Texas primary down-ballot drama: Congress members on the brink

House Ways and Means Committee Chairman Rep. Kevin Brady, R-Texas, prepares to take his seat before a hearing on Capitol Hill in Washington, Thursday, Feb. 11, 2016.
House Ways and Means Committee Chairman Rep. Kevin Brady, R-Texas, prepares to take his seat before a hearing on Capitol Hill in Washington, Thursday, Feb. 11, 2016. AP

There’s something going on in Texas: The state’s primary Tuesday has stirred up voters not just at the presidential level but at the more personal congressional-district level as well.

Some of Texas’ most senior members of Congress face stiff challenges from their own parties, including the newly installed House Ways and Means Committee chairman, Republican Kevin Brady; Republican Rep. John Culberson, a chairman, or “cardinal,” of a powerful appropriations panel; and a longtime Democratic member, Rep. Gene Green.

There’s been this melding of the tea party with the religious right.

Ed Emmett, Harris County judge

“There is without question congressional primary fever in Houston, at a level not seen in more than a decade,” Mark Jones, professor of political science at Rice University in Houston, said in an email. “Brady and Culberson are facing their most serious primary challenges since first winning office, while the challenge facing Green is the most serious since 1994.” All three contests are in the Houston area.

The political math will decide whether the incumbents have to go to a runoff May 24. It will take 50 percent of the vote outright to win the primary. Brady has three opponents, Culberson has two and Green has one.

“There seems to be an anti-incumbent mood out there, especially on the GOP side. This appears to reflect a sense that our politicians don’t really ‘get’ what’s going on in the country” or state, Daron Shaw, a government professor at the University of Texas at Austin who is a co-director of the university’s Texas Politics Project, said via email.


“Who are the new voters going to vote for? I would think that would presumably hurt an incumbent. The Trump vote is anti-establishment, anti-incumbent and anti-government,” Ben Barnes, a Democrat and former lieutenant governor who is now a lobbyist, said in a phone interview. Billionaire Donald Trump has attracted new voters with his outsider message.

Barnes said he was worried about Brady and Culberson. “I’d be heartsick for us to go and lose House Ways and Means,” he said. “These people and positions they hold are assets to Texas.”

Harris County Judge Ed Emmett, a Republican who is akin to a county executive, presides over the county that includes Houston and expects to see turnout in the GOP primary of 250,000 to 300,000, well over 2008’s high-water mark of 170,000.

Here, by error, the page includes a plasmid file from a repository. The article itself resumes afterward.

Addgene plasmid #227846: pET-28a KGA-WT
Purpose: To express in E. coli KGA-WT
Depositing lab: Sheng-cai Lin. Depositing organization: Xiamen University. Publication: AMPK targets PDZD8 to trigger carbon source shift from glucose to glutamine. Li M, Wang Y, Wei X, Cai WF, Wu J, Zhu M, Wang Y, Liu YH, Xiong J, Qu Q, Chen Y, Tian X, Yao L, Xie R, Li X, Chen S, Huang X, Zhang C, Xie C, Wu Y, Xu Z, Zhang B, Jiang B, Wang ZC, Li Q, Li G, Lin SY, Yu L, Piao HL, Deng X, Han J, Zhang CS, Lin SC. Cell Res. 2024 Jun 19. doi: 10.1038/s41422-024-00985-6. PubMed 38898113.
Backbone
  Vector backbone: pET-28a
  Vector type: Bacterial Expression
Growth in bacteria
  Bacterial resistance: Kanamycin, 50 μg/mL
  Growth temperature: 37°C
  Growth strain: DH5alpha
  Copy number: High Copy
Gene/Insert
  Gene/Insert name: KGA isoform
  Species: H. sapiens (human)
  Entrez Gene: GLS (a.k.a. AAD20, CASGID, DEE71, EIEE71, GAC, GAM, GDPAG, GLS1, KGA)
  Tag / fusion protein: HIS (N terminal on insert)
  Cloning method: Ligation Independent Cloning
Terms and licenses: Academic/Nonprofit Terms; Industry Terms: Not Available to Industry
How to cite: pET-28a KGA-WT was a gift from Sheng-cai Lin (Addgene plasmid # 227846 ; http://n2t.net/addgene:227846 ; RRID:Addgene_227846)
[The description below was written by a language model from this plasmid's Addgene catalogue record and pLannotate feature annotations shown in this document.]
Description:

“Nobody knows who these people are,” said Emmett. He is concerned about what might happen to Brady in particular. “It’s mind-boggling,” he said. “There are 10 races I’m going to watch Tuesday night, and one of them is Brady.”

Brady, 60, was first elected in 1996 to a district concentrated in the northern Houston suburbs. A longtime member of the tax-writing committee, he was next in line when its then-chairman, Rep. Paul Ryan, R-Wis., was tapped to become House speaker in November after John Boehner, R-Ohio, said he would step down.

Brady has three challengers, but former Texas state Rep. Steve Toth is his best-funded rival. Toth has tea party support and has been hitting Brady from the right for supporting the omnibus federal budget bill and voting to revive the U.S. Export-Import Bank. His other opponents are former military: former Marine Craig McMichael – Brady’s primary opponent in 2014 – and retired Army Lt. Col. Andre Dean.

Culberson, 59, first elected in 2000, is chairman of the House appropriations subcommittee that oversees the Departments of Commerce and Justice and the science agencies. His opponents are saying he is not conservative enough. Houston lawyer James Lloyd, who was endorsed by the Houston Chronicle, and Maria Espinoza, who has made immigration her issue, have waged a vigorous campaign against him.

Green, 68, has a different problem. Elected in 1992 in a Latino district, he is being challenged by a Latino, former Harris County Sheriff Adrian Garcia, who did poorly in the 2015 Houston mayor’s race, failing to make the runoff. Several Hispanic members of the Texas Legislature have endorsed Green. “Adrian Garcia’s challenge to Gene Green has more to do with the district’s demographics (80 percent Latino) and Green’s race/ethnicity (Anglo),” said Rice’s Jones.

It may make for a nail-biter election night.